This is part ten, the final post, in our series on guerrilla church marketing, Power to the Pews.
“The task of the Christian is to live your life in such a way that your life doesn’t make any sense unless the story your life proclaims is true.” – Dorothy Day, American journalist and co-founder of the Catholic Worker movement
In this Power to the Pews series, we’ve heard some great ideas about how church participants can help market their places of worship. As we’ve learned, posting (church-approved) flyers at coffee shops, using #lovemychurch on Twitter, and grocery shopping in our church hoodie are great ways to spread the word. But we don’t want people to just know about our churches, right? Aren’t we hoping that flyers, hashtags and branded apparel ultimately compel people to check out our church, get connected and experience life to the fullest measure through a personal relationship with Jesus Christ? Of course.
Consider for a moment that there’s a significant difference between advertising and marketing:
- Advertising builds awareness—not interest. (Kem Meyer)
- Marketing manages perception. (Richard Reising)
Here’s a startling reality: Fully two-thirds of young, unchurched people perceive the church to be full of hypocrites, and nearly half agreed with the statement, “Christians get on my nerves” (Lost and Found: The Younger Unchurched and the Churches That Reach Them by Ed Stetzer). With that in mind, it’s entirely possible that our clever guerrilla advertising efforts are simply making our communities more aware of a place and a group of people they’re perfectly fine avoiding.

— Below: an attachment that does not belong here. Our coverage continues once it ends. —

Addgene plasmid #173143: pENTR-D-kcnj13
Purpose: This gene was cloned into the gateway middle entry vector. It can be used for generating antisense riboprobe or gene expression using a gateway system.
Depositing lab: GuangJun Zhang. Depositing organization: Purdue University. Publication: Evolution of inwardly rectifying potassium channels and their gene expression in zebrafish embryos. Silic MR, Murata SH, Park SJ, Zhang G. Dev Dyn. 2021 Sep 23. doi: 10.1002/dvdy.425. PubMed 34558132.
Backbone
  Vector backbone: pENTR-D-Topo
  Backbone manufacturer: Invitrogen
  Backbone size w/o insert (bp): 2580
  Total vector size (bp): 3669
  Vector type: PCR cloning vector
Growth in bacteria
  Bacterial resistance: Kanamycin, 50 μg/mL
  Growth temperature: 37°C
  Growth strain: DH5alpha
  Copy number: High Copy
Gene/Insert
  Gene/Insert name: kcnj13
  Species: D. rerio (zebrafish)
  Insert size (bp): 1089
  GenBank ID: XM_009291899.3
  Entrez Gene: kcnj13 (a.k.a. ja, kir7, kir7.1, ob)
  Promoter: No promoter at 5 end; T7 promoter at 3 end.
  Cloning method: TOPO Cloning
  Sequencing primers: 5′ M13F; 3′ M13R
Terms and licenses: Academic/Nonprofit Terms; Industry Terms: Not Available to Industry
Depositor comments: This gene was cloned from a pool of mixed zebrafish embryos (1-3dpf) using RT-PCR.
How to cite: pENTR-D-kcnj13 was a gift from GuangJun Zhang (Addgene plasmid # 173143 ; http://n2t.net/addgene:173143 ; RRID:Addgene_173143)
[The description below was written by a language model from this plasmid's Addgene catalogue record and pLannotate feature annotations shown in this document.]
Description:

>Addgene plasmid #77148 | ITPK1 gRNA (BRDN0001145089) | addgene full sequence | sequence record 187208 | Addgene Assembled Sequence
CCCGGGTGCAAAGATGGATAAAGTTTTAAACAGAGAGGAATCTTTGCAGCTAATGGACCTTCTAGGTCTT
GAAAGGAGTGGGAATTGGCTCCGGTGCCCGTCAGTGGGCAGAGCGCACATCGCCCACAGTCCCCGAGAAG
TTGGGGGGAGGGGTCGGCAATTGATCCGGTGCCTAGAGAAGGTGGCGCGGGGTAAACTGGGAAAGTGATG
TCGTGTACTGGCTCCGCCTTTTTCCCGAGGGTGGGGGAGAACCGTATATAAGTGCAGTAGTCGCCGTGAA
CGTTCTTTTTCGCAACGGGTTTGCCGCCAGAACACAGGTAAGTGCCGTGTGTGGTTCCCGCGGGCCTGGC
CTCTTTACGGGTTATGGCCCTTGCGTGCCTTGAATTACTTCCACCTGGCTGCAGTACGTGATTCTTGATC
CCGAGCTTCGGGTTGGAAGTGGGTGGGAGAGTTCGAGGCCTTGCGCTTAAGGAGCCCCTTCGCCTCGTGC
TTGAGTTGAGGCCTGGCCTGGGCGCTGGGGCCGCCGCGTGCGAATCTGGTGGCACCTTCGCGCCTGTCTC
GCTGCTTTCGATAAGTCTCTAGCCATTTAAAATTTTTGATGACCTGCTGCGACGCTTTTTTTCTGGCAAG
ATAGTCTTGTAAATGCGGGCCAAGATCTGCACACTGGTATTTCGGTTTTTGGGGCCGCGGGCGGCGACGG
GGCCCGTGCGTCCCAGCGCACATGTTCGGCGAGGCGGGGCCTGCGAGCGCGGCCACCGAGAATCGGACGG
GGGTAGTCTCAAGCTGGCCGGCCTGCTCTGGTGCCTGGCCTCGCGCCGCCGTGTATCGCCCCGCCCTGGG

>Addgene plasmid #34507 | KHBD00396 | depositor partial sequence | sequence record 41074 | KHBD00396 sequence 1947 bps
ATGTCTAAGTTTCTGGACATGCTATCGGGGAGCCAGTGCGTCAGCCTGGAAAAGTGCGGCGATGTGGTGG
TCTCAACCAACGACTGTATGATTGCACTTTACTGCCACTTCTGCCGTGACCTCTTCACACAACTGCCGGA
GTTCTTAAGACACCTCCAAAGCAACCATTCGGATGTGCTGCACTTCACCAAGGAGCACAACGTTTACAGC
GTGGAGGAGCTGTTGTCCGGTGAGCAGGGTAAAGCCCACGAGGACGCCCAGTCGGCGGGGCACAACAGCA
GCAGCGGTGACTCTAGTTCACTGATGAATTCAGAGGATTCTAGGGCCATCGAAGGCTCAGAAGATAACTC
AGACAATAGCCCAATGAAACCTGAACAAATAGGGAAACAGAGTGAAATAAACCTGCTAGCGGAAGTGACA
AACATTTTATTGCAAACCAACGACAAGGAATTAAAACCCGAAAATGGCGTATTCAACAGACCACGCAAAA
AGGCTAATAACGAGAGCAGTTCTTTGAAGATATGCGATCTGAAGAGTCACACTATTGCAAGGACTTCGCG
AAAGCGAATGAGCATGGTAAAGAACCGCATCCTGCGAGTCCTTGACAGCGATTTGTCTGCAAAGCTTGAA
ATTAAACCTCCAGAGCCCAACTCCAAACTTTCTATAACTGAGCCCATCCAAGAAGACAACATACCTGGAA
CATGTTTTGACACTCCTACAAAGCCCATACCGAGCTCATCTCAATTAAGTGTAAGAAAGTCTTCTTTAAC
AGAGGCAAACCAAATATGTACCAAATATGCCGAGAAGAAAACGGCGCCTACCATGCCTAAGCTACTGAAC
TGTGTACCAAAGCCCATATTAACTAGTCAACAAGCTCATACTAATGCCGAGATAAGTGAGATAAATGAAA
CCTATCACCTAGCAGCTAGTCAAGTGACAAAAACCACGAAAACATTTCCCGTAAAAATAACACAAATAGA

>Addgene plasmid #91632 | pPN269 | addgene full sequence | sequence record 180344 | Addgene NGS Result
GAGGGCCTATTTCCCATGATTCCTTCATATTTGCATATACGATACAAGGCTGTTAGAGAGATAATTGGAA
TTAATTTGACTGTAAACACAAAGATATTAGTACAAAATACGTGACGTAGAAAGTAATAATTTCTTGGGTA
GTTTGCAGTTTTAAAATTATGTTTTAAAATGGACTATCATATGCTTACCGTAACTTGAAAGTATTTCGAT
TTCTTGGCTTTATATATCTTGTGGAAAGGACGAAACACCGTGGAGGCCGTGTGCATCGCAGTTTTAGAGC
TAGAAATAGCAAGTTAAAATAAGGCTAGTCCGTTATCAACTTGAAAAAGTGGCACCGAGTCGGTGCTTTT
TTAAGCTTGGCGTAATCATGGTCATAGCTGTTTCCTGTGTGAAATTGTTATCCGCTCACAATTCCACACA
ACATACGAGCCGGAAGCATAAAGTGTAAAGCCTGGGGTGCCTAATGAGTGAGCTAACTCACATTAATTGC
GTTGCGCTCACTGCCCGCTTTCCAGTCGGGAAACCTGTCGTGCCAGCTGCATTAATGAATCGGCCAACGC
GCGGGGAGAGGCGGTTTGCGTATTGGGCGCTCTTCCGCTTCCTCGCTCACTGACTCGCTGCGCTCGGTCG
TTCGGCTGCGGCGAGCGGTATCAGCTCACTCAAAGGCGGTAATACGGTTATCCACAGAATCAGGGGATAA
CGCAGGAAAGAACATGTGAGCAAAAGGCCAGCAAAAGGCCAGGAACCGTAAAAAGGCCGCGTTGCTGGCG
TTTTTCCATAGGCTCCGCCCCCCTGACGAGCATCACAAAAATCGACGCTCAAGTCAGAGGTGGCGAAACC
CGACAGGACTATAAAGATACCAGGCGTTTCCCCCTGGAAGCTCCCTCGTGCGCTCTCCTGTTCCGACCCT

Unless our very lives are actually managing against that ugly perception:
- When we stop for a soda after a long afternoon of putting out door hangers, how do we respond to the cranky cashier?
- Can we stop tweeting long enough to offer encouraging words to the stressed out dad in front of us in line?
- When our friends read our Facebook status updates, are they likely to see complaints about our co-workers or family members sandwiched between our check-ins at small group?
- Are we practicing generosity instead of consumerism?
- Are we known for what we’re against rather than what we’re for?
- Are we pretending that all is good and right and wonderful, or are we honest about our personal struggles and brokenness?
- Are we only praying for the homeless guy or are we handing him our hoodie?
- Do our lives speak truth, or do they perpetuate the perception of Christians as close-minded, out-of-touch hypocrites?
Stetzer’s research shows that more than half of young, unchurched adults agreed with this statement, “If people at church cared about me as a person, I would be more likely to attend.” So, as we’re looking for ways to help market our churches, it might be as simple as this: “Love God. Love your neighbor.” Radical, huh?
Let’s not just say we’re Christ-followers. Let’s be Christ-followers. Let’s live our lives in such a way that doesn’t make sense… unless the story our lives proclaim is true.